Butte de Warlencourt



Originating back to Roman times, the Butte (French for ‘hill’) is a mound some sixty feet high standing close to the D929 Albert-Bapaume road. In WW1, it was held by the Germans at the end of the Battle of the Somme in 1916 and in a fashion, marked the final line of the British advance on the Somme. According to the British WW1 War historian, the Butte was "a chalk mound some sixty feet high, on the slope of a spur overlooking the Bapaume road. The Butte afforded excellent observation of the low ground to the south west and also in the opposite direction towards Bapaume in which area were many battery positions; its importance was fully appreciated by both British and Germans."

However Charles Carrington in ‘Soldiers from War Returning’ exclaimed perhaps more accurately:

".. the Butte of Warlencourt terrified us. A dome of gleaming white chalk from which all the vegetation had been blown away by shell-fire, it was the most conspicuous object in the landscape by daylight or moonlight. The Butte seemed to tower over you and threaten you. We did three tours in this sector in November and December, the worst in my experience"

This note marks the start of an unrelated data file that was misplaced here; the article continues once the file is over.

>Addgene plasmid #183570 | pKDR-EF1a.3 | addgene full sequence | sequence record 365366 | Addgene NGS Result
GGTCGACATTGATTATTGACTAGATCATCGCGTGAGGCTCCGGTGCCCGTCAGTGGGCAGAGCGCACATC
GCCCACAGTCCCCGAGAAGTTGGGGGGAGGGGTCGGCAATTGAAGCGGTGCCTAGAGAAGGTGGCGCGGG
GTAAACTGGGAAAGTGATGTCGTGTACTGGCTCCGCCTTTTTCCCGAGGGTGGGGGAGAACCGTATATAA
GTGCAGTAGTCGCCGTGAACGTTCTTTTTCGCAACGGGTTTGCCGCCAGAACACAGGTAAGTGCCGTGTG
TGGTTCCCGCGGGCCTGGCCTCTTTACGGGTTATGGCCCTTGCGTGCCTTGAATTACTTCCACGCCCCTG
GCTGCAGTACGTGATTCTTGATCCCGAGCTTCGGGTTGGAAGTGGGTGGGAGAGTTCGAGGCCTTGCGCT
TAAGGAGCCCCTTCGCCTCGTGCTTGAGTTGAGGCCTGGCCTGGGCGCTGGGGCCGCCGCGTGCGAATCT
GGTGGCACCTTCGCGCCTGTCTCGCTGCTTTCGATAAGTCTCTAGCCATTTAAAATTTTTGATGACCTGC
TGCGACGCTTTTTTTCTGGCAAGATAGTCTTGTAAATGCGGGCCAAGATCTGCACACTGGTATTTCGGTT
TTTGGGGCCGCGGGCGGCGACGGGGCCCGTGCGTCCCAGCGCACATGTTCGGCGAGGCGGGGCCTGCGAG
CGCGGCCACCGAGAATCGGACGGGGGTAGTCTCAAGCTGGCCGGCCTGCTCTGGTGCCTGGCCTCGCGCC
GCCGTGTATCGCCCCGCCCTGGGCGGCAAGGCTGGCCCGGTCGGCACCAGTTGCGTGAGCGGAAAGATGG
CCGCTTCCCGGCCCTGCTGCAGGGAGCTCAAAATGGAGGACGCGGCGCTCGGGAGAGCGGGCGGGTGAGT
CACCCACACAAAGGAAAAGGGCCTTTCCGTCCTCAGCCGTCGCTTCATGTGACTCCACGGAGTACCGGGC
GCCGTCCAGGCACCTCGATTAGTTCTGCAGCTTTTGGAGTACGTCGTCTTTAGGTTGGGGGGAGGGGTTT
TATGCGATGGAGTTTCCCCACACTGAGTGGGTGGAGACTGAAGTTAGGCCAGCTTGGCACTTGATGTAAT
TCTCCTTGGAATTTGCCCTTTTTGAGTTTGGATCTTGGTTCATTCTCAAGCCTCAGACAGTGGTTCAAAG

As you can see above, this history page has been enhanced to give in due course fuller details of the fighting which has taken place at this very special site and area not only in the First World War but also before that, back for example to the Franco-Prussian war in the 1870's. The lovely drawing of the Butte to the right by Adrian Hill dates to 1917 courtesy of IWM Art4238.